If major players in Rivers’ politics have an ounce of objectivity, negative profiling should not be seen by any of them as subjectivity, regardless of political leanings and camps. Aren’t they anyways, especially the two major contending forces, branches of same fruitless fig tree, just full of green leaves? In a state where the rivers run crimson nearly all seasons, the songs even in happier times sound like dirge at their most melodious and the political men and women try with passion to outdo the most notorious animal in conducts, you should be permitted to think little of any active politician operating from the state, regardless of whatever “high” political office he or she occupies whether within or outside of the state.

So, Honourable Dakuku Peterside met journalists in Lagos last Wednesday, to discuss the prospects and problems of his current job; piloting the Nigerian Maritime Administration and Safety Agency (NIMASA) and I had to be there because I must be. Nothing exciting. The Dakuku in my head; All Progressives Congress (APC) governorship candidate in Rivers and honcho of controversial Transport Minister and plague of Governor Nnyesom Wike, Rotimi Amaechi, should not excite anyone who is desirous of a new electoral dawn for this nation. Though I never met him in person, until that day and could also be argued that nearly all the electoral and judicial shenanigans alleged against his camp, bore no imprints of his, yet he could be guilty by association since all the alleged indecorous and genteel acts by his leader, were geared towards enthroning him governor.

I was slightly taken aback when a mono-cut of Amaechi just without the trademark scowl, sauntered in, pumping hands with a child-like gusto. Obviously, he had met a lot of colleagues in the room and got as fresh as possible with them. We exchanged pleasantries and he took seat at our table. I was not impressed by his prologue apology for coming late. Fine, it was a worthwhile national assignment which he freely shared with evidence. I maintained an agitated silence, praying he would run through the usual ritual of seeking media’s support and I would go attend to something more cheering. This Amaechi-grafted-image wasn’t my definition of “good morning.”

Then Dakuku began to speak about NIMASA, the humongous economic opportunities, accruable prosperity for individuals in the sector, prospects for turn-around, unimaginable lost revenue opportunities and what could still be salvaged from a ruined system, raped by rapacious reapers.

For a lawyer, who resumed at the agency about nine months back, Dakuku proved to be a class act in content and delivery. He has mastered so much about the system, he could pass for a maritime veteran. Speaking extempore, he waltzed through his message, with facts and figures in sketching the fortune and future of the agency.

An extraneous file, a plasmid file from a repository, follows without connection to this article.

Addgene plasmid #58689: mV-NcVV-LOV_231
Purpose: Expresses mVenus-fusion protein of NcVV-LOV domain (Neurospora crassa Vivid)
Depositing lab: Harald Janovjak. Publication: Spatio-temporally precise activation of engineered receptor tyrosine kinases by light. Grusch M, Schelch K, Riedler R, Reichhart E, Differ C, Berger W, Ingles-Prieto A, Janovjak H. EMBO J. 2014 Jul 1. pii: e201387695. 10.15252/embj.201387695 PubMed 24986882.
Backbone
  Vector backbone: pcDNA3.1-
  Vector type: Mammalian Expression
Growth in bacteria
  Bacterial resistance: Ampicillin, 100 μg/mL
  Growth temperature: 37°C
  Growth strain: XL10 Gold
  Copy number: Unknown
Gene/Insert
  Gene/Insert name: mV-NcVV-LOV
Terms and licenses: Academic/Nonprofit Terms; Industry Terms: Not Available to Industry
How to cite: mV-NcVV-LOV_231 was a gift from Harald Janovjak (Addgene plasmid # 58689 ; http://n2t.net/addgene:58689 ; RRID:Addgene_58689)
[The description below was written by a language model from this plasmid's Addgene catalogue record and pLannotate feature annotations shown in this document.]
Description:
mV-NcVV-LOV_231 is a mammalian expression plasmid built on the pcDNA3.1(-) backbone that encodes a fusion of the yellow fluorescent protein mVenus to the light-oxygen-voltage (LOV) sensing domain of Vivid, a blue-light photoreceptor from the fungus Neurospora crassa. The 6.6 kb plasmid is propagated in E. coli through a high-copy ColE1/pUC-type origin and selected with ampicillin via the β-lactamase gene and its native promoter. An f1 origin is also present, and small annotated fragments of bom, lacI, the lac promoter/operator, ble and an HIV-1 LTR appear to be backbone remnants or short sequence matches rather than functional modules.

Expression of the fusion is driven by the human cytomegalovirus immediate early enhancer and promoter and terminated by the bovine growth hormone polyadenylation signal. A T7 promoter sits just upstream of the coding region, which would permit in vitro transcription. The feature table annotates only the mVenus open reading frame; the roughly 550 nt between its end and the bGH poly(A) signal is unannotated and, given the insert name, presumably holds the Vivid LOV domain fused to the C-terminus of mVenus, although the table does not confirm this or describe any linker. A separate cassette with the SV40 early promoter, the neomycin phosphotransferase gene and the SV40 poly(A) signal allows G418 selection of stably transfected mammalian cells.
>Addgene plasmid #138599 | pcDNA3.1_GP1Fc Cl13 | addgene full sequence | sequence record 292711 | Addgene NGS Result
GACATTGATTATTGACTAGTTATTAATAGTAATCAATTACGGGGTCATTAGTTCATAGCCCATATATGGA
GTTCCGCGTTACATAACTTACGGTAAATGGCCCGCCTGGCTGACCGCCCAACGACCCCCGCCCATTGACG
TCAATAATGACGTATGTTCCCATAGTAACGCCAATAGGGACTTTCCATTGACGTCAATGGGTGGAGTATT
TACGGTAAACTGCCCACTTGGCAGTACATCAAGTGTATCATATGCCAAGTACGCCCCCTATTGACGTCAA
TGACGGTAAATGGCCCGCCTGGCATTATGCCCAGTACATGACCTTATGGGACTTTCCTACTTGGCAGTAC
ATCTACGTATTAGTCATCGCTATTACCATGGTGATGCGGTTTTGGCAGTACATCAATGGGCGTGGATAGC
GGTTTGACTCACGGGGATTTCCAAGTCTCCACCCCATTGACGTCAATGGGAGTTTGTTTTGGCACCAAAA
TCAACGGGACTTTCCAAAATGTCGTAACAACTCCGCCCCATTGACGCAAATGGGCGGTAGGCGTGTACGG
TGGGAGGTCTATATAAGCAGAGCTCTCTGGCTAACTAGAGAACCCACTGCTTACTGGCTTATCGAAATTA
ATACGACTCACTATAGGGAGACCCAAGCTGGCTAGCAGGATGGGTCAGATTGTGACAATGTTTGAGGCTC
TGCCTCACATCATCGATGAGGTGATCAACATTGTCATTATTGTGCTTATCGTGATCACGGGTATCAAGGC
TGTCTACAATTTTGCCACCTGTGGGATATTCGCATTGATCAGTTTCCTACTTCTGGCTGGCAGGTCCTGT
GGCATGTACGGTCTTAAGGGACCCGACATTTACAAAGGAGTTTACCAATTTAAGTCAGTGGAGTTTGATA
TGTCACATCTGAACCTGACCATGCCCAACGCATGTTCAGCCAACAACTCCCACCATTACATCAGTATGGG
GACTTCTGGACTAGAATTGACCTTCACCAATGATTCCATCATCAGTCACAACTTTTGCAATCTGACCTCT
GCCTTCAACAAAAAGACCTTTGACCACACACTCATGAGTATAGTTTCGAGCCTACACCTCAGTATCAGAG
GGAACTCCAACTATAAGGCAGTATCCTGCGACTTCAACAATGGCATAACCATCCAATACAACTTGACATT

In less than five minutes of the informal speech, Dakuku got me. I was genuinely listening from this point. His oratory isn’t voluble. In minutes, he laid NIMASA bare. You would think he had lived all his live on the sea as a marine. You would know when someone had gone for verbatim loading and disgorging. Not Peterside. Without vilifying anyone, he listed the problems and he has a roadmap to reach the prosperity point. At a point, I almost asked which job did he actually prepare for; Rivers’ governorship or NIMASA Directorship General.

The story of NIMASA as told by the man who should know and demonstrated to us last Wednesday that he knew, is our collective shame as a nation. Imagine no single Nigerian ship doing any international import or export rounds, not even when our own waters are involved. Imagine just about only five Nigerians allowed on international trips that fetch a cool 1,000 dollars per day as income.

He spoke to the disparate system he met where religious studies graduates were employed to man critical points that required system experts. He shared the story of a stagnated workforce, the embarrassing downgrade by international assessors which is now expected to be reversed next February, inadequate training, et al. His greatest pain is the public perception of the agency as a cash cow or conduit pipe for outrageous sleaze. He told a story of a visiting friend who asked him for dollars that reputedly littered NIMASA. Though it wasn’t his mess, he wanted the media to help redirect the perception, starting with the newly-packaged roadmap for a new NIMASA next year.

Though massively impressed by Peterside’s sheer brilliance, I have doubts his targets are feasible. General elections are creeping on us again and the forces that made NIMASA a cesspool of contraband billions, aren’t completely out of circulation. Politicians are same breed, regardless of their emissions. They only cry out when outfox in their game of brigandage.

But Peterside can choose to be different, despite holding the job at the pleasure of someone and nominated by somebody. He has shown demonstrable capacity in the in-depth diagnosis of a wealthy but raped agency which should perhaps be the nation’s highest revenue grosser if not assaulted by grim reapers. I’m convinced he can also turn the agency’s fortune around if determined not to go the infamy way of his predecessors-in-office. The encounter reinforced the cliché of not judging a book by its name. After the interface, I requested a few seconds. He obliged without hesitation. I didn’t mince words in telling him of my opinion of him before the encounter. I advised that he should seek ways of taking himself out of Rivers’ ugly narrative and project his personality from the standpoint of intellectualism in which he isn’t lacking in all departments, for a different kind of persona. He thanked me for saying it all. Were I ever to be a political godfather, I would be proud to invest in a Dakuku. Whenever Rivers is also ready for intellectual governance, I will recommend Peterside.